Healthful-food crusader Phil Sokolof dies at 82
By Dennis McLellan
Phil Sokolof, a self-made millionaire and anti-cholesterol crusader who spent millions waging a nearly two-decade campaign against fast-food chains, food processors and dairies, died yesterday. He was 82.
Mr. Sokolof, founder of the National Heart Savers Association, had been in good health but became ill yesterday and died at an Omaha, Neb., hospital, his daughter, Karen Sokolof Javitch, told The Associated Press. The cause was not immediately available.
Mr. Sokolof's campaigns are credited with helping spur notable changes. Several fast-food chains switched to vegetable oil after he called attention to their use of beef tallow to cook French fries. And many large food processors stopped using highly saturated coconut and palm oil in crackers and cookies after another ad campaign.
Mr. Sokolof, who survived a near-fatal heart attack in 1966 at age 43 and took cholesterol-lowering drugs, sold his Omaha-based Phillips Manufacturing in 1992 to devote all his time to his anti-cholesterol crusade, launched in 1985.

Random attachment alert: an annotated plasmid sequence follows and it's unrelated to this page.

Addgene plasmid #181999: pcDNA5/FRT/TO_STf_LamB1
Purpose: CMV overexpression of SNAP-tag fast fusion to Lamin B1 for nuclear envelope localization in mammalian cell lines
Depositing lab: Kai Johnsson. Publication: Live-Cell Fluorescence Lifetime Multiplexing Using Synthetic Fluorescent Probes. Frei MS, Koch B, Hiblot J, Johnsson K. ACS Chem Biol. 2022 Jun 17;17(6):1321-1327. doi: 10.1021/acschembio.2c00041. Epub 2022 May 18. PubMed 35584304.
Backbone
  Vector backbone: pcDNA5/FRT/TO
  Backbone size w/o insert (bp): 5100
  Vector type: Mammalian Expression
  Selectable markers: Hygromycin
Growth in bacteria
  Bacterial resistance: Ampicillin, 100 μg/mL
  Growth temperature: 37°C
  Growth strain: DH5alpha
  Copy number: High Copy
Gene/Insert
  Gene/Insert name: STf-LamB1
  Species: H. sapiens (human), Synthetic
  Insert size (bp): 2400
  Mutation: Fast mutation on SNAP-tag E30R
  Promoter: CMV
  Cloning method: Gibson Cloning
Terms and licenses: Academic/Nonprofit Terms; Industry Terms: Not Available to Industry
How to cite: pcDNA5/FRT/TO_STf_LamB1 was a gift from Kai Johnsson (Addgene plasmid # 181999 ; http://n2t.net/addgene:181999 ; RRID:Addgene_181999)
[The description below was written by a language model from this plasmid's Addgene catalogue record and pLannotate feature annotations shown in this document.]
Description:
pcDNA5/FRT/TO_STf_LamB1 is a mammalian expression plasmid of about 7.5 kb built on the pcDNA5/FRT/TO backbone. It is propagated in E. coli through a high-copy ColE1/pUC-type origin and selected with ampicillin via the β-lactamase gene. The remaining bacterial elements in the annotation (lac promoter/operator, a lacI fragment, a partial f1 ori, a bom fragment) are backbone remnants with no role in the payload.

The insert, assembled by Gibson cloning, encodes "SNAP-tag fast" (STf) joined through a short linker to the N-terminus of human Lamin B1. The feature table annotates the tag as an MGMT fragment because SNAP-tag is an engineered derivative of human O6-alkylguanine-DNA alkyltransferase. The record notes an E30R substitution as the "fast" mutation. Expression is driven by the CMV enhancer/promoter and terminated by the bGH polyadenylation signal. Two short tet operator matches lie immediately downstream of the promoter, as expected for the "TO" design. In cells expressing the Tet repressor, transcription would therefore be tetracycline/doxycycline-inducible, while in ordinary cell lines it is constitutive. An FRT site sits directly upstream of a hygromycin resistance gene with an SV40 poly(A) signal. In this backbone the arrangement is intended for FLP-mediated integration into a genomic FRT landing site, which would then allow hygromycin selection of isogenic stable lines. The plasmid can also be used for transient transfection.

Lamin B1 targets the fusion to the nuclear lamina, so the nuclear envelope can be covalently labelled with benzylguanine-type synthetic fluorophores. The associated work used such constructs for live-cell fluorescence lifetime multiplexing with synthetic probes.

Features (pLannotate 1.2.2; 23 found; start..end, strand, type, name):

He generated national attention by buying full-page ads in newspapers across the country.
One campaign against the dairy industry's labeling of 2 percent milk as "low fat" cost him $500,000 for ads in 40 newspapers, but his message had a residual effect: It spurred calls from major newspapers, "The Phil Donohue Show" and a live appearance on NBC's "Today," whose host, Bryant Gumbel, introduced Mr. Sokolof as "America's No. 1 Cholesterol Fighter."
Mr. Sokolof, who spent about $15 million of his fortune on his crusade to spur Americans to eat more healthful foods, ran a $2.5 million commercial during the 2000 Super Bowl urging Americans to take cholesterol-lowering drugs.
He viewed as his greatest achievement a series of ads in 1990 that backed federal legislation by Rep. Henry Waxman, D-Calif., to require nutritional labels. Waxman last year credited the ads with gathering public support.
"He was a one-man show," Waxman said. "He cared, and he was willing to fight for what he believed in."
Mr. Sokolof's wife, Ruth Sokolof, had glandular cancer for many years. Yet she not only reared their children, Steven and Karen, but she taught blind and disabled students and helped found a school for blind children.
"She made me a more caring person," said Mr. Sokolof, who lived alone after her death in 1982.
Mr. Sokolof told The Dallas Morning News in 1992 he had "enough money to carry on my campaigns as long as I am able. I'll never retire. I'll be working until they carry me out feet first."